Wheat Boosted As Weather Slugs Already Poor Crops
Mar. 07, 1996
Wheat futures prices rose sharply Thursday as bitterly cold temperatures ravaged the already-poor winter crop and warmer, dry weather was forecast to bake it next week.
On other commodity markets, corn futures advanced on surprisingly strong export sales, pork bellies futures jumped to 5 1/2-year high and precious metals gained. The Commodity Research Bureau's index of 17 commodities rose 0.52 point to 244.43.
Wheat futures gained as bitterly cold weather and blowing snow barreled into the southern Plains winter growing regions. Kansas, Oklahoma and Texas were expected to see freezing temperatures overnight, at a time when the crop desperately needs warm weather to break out of its dormant period, said Dick Loewy, president of AgResource Co. in Chicago.
``We got some snow, but not enough to protect the crops from severe cold,'' Loewy said. ``Without snowcover, you're going to see more winterkill at a time when the crops are pretty much beaten down already.''
Precipitation has been well below normal this winter in red winter wheat growing areas and has reached critical importance, with nearly 50 percent of the crop rated in poor condition.
Forecasts for the next 10 days paint a gloomy outlook. Temperatures well above normal are expected, with little rain in the forecast.
Wheat for May delivery on the Chicago Board of Trade rose 7 cents to $4.95 a bushel, while the spot March contract rose 10 cents; March wheat in Kansas City rose 7 cents to $5.41 a bushel; while the Minneapolis contract rose 10 1/2 cents to $5.37 a bushel.
Corn futures prices rose sharply after the Agriculture Department reported surprisingly strong export sales occurred last week. Exporters sold 1.45 million tons, with Japan and Mexico making the bulk of the purchases. Net sales were 2.5 times above the previous week and 50 percent above the four-week average.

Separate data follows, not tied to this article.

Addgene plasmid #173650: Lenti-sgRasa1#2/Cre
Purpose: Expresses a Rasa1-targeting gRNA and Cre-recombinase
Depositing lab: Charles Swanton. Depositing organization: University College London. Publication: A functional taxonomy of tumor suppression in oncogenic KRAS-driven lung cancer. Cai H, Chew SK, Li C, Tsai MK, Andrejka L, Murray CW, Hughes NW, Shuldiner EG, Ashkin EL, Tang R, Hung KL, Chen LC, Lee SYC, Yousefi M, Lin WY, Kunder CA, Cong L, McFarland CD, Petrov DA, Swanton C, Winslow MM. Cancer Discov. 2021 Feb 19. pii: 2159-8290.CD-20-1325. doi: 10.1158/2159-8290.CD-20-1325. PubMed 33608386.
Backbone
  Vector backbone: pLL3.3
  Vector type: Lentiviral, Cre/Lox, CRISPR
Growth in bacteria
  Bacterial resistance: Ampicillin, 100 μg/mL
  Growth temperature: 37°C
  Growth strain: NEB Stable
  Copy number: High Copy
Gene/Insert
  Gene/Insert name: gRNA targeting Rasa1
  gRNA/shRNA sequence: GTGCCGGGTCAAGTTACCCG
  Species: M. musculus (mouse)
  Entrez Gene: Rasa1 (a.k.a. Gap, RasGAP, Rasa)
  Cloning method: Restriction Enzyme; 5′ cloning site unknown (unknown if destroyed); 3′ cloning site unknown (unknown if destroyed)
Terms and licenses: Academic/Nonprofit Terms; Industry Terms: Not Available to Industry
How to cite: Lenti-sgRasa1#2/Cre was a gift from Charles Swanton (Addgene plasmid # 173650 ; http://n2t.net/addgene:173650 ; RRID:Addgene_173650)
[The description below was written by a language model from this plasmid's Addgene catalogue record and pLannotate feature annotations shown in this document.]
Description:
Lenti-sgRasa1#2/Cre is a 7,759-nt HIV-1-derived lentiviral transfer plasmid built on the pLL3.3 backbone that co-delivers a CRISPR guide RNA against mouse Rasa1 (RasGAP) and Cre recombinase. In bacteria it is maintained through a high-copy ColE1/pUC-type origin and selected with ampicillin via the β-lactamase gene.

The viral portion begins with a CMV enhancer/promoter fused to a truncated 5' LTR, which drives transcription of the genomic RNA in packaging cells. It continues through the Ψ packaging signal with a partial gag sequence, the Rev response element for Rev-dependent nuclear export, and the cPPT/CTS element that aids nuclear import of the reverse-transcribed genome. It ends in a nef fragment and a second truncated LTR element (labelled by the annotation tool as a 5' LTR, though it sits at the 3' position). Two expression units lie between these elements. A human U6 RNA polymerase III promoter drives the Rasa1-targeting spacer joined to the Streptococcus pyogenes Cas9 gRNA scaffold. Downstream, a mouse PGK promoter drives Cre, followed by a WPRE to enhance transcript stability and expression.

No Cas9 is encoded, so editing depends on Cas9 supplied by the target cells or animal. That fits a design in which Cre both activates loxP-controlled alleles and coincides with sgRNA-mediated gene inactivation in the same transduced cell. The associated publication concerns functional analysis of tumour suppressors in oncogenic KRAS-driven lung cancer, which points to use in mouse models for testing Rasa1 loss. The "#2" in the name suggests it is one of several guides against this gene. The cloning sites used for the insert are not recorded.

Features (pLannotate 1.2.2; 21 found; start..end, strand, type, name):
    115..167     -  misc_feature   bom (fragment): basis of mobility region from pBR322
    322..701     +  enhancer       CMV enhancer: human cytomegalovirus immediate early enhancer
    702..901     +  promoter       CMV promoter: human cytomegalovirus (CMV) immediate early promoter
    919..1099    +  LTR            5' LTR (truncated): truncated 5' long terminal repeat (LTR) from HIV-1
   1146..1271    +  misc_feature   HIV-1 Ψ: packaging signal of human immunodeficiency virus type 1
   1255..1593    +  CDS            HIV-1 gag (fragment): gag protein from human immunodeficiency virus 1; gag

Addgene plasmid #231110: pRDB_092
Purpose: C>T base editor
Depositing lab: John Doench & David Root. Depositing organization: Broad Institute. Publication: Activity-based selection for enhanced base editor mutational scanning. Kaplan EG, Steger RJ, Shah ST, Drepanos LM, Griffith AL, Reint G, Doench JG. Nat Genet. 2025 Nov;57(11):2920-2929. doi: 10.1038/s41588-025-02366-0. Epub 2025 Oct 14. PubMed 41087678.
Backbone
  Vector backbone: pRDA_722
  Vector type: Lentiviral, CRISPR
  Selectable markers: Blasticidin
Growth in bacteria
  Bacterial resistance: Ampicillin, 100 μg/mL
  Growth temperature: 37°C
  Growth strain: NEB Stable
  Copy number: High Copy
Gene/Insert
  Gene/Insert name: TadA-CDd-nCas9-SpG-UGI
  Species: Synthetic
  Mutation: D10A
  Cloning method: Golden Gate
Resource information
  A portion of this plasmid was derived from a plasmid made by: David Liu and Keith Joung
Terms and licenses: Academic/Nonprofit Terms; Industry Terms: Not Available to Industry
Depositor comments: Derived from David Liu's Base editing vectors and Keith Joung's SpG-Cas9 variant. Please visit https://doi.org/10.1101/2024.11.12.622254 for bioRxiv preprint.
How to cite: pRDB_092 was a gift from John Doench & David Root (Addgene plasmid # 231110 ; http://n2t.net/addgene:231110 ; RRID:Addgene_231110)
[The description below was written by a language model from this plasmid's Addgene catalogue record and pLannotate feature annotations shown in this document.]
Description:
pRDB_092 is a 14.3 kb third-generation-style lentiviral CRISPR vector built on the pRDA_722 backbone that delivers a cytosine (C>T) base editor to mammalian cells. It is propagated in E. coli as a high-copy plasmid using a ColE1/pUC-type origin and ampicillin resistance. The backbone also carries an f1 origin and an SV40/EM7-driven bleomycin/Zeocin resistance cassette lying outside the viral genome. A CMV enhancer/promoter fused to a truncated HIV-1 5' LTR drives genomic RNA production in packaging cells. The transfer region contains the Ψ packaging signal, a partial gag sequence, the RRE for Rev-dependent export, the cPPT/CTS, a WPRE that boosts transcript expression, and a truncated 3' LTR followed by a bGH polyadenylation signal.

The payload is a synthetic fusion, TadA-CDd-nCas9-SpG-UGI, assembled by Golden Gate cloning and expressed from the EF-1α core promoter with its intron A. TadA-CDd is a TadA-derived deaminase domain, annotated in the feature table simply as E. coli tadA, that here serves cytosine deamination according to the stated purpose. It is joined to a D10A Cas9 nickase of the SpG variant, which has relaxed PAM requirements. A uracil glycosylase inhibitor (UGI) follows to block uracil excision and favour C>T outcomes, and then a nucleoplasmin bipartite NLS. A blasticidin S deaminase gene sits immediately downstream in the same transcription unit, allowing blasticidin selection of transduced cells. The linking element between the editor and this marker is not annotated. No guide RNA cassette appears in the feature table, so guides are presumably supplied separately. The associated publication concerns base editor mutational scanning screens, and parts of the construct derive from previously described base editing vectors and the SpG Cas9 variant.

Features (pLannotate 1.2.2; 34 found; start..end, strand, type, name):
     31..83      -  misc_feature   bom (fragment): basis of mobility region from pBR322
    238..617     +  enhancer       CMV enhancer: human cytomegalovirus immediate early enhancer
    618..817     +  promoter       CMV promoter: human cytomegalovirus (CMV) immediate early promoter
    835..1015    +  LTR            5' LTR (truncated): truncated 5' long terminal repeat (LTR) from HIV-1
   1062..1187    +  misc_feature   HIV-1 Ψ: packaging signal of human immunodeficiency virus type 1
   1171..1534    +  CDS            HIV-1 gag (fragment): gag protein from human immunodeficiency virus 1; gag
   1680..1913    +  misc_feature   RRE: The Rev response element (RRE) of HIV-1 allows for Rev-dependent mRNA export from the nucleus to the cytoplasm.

``People were starting to look for them to fall off, but this week's sales were outstanding again,'' said analyst David Armstrong at Chicago Corp.
Soybeans futures gained amid rumors Brazil's soybean crop will be below the USDA's current estimate of 23 million tons as rain slowed the harvest.
The beans run the risk of acquiring pod and stem blight that turns the seeds moldy, said Michael Cordonier, an agronomist for Chicago-based Corn and Soybean Adviser.
May corn rose 7 cents to $3.88 a bushel; May soybeans rose 3 3/4 cents to $7.30 a bushel.
Pork bellies futures surged on the Chicago Mercantile Exchange amid soaring cash prices and expectations for tighter stocks.
Export demand from Russia and Japan has been extremely strong recently, while hog slaughters are falling. The USDA reported 344,000 head killed Thursday, compared to 352,000 a year ago.
Some 46.5 million pounds of bellies were in the cold storage, but the number is not enough to get through peak summer months, said Dale Benson, livestock analyst at Dean Witter, Discover & Co.
``They have got to put bellies in the freezer at more than 1 million a week to withstand summer drawdowns of 5 to 6 million a week,'' Benson said.
March frozen pork bellies rose 1.93 cents to 68.40 cents a pound, the highest price since Nov. 1, 1990.
Gold futures advanced on the Comex division of the New York Mercantile Exchange amid an absence of producer selling that has been dragging the market lower, said Jeff Singer, a trader at Imperial Bank in Los Angeles.
The rally was aided by weakness most of the day on the stock market, a competing investment area. Silver and other precious metals followed gold higher.
April gold rose $2 to $396.40 a troy ounce; May silver rose 4.8 cents to $5.455 a troy ounce.